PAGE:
How the ‘hideous state of’ US politics is eroding Americans’ mental health

How the ‘hideous state of’ US politics is eroding Americans’ mental health

During a CNN appearance in November 2021, “Real Time” host Bill Maher stressed that while Republicans and Democrats often “fought like cats and dogs” back in the 1970s and 1980s, most of them recognized the other as the loyal opposition. Today’s Trumpified GOP, Maher lamented, has taken an extremist far-right turn and no longer plays by the rule of democracy. The political environment in the United States has become increasingly toxic, and liberal New York Times opinion writer Michelle Goldberg — in her January 21 column — warns that politics are taking their toll on Americans’ mental health.

“In the last few years, the hideous state of our politics has often kept me up at night,” Goldberg writes. “But until recently, I thought I was an outlier. Even when I’ve written about political despair as a problem for Democrats, I assumed it was something that applied to activists and base voters — the sort of people who go through their days silently cursing Joe Manchin. But a striking new study from Kevin B. Smith, chair of the Political Science Department at the University of Nebraska, Lincoln, suggests the universe of people who find our politics a torment might be much larger than I’d realized.”

Smith’s study is called “Politics Is Making Us Sick: The Negative Impact of Political Engagement on Public Health During the Trump Administration,” and he found that 40% of Americans “consistently identify politics as a significant source of stress in their lives.” Goldberg finds it especially “shocking” that around 5% of Americans have even considered suicide because of political events.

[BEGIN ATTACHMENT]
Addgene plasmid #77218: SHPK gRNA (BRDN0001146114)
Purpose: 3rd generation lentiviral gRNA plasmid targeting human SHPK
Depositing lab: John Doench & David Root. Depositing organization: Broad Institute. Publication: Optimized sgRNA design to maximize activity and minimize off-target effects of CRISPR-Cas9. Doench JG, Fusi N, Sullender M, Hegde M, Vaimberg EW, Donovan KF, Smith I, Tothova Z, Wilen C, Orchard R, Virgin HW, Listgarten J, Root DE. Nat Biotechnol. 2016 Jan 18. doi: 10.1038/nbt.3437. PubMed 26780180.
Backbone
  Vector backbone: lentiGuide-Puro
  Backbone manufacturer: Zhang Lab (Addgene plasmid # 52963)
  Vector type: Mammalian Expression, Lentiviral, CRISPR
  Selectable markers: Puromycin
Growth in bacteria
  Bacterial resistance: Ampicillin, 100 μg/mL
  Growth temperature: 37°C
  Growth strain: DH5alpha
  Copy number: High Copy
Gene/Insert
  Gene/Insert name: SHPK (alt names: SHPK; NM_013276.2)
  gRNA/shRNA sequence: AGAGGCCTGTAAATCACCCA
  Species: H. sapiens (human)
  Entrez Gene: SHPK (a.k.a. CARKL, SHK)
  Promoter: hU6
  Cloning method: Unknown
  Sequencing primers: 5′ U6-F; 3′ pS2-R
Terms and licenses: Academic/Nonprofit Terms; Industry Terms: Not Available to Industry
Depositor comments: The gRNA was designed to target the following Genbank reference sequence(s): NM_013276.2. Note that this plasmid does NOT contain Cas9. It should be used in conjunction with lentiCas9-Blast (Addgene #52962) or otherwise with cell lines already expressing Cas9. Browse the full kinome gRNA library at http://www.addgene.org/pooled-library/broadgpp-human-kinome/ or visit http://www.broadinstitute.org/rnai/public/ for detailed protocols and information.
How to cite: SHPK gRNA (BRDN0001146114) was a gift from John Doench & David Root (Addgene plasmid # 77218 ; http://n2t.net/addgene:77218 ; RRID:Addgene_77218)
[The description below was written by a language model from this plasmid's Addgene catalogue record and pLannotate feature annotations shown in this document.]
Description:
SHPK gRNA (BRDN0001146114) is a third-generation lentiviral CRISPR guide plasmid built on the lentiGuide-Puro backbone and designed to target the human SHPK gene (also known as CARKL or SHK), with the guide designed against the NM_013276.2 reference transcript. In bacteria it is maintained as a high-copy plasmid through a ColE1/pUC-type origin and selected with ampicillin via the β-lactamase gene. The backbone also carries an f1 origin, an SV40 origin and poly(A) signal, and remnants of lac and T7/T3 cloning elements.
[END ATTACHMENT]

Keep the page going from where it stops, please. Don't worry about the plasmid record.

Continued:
“I’m fascinated by Smith’s work for a couple of reasons,” Goldberg notes. “The first is partisan. People from both parties reported that political stress during the Trump years has damaged their health, but Democrats have, unsurprisingly, had it worse. While Donald Trump was in office, they were able to turn their rage and fear into fuel, but I’m not sure how sustainable this is. The more politics becomes a pageant of infuriating Democratic impotence in the face of relentless right-wing spite, the more I fear people will disengage as a means of self-protection.”

Goldberg adds, “But I’m also interested (in) the role politics plays in the disastrous state of American mental health, which is one of the overarching stories in the country right now. For all our division, there’s a pretty broad consensus that the country is, psychologically, in an awful place.”

The Times columnist, a frequent guest on MSNBC, writes that although most Americans “aren’t political junkies” and “aren’t on Twitter,” Smith “speculates that even those who aren’t intensely interested in politics are still affected by the ambient climate of hatred, chaos and dysfunction.”

When Republican Vice President George H.W. Bush defeated Democratic Massachusetts Gov. Michael Dukakis in 1988’s presidential election, many Dukakis voters complained that Bush, with the help of Lee Atwater, had run a dirty and racist campaign. But they also licked their wounds and went about their lives; Bush 41 didn’t keep them up at night — and prominent Democrats like Sen. Joe Biden of Delaware, now president, congratulated Bush and made it clear that they looked forward to working with him.

Bush 41’s supporters didn’t storm the U.S. Capitol Building when he lost to Bill Clinton in 1992, or plot to throw out the electoral votes that Clinton won. Nor did they plot to kidnap and possibly murder the governor of Michigan. In retrospect, the political battles of the 1980s and early 1990s seem quaint compared to the horrors of Trumpism.

Goldberg ends her column by emphasizing that as toxic as the United States’ political environment has become, withdrawing from politics will only make things worse.

“It is depressing to live in a dying empire whose sclerotic political institutions have largely ceased to function; this is a collective problem without individual solutions,” Goldberg writes. “There’s an awful dilemma here. Any way out of the gloom of our current political situation will almost certainly involve even more politics.”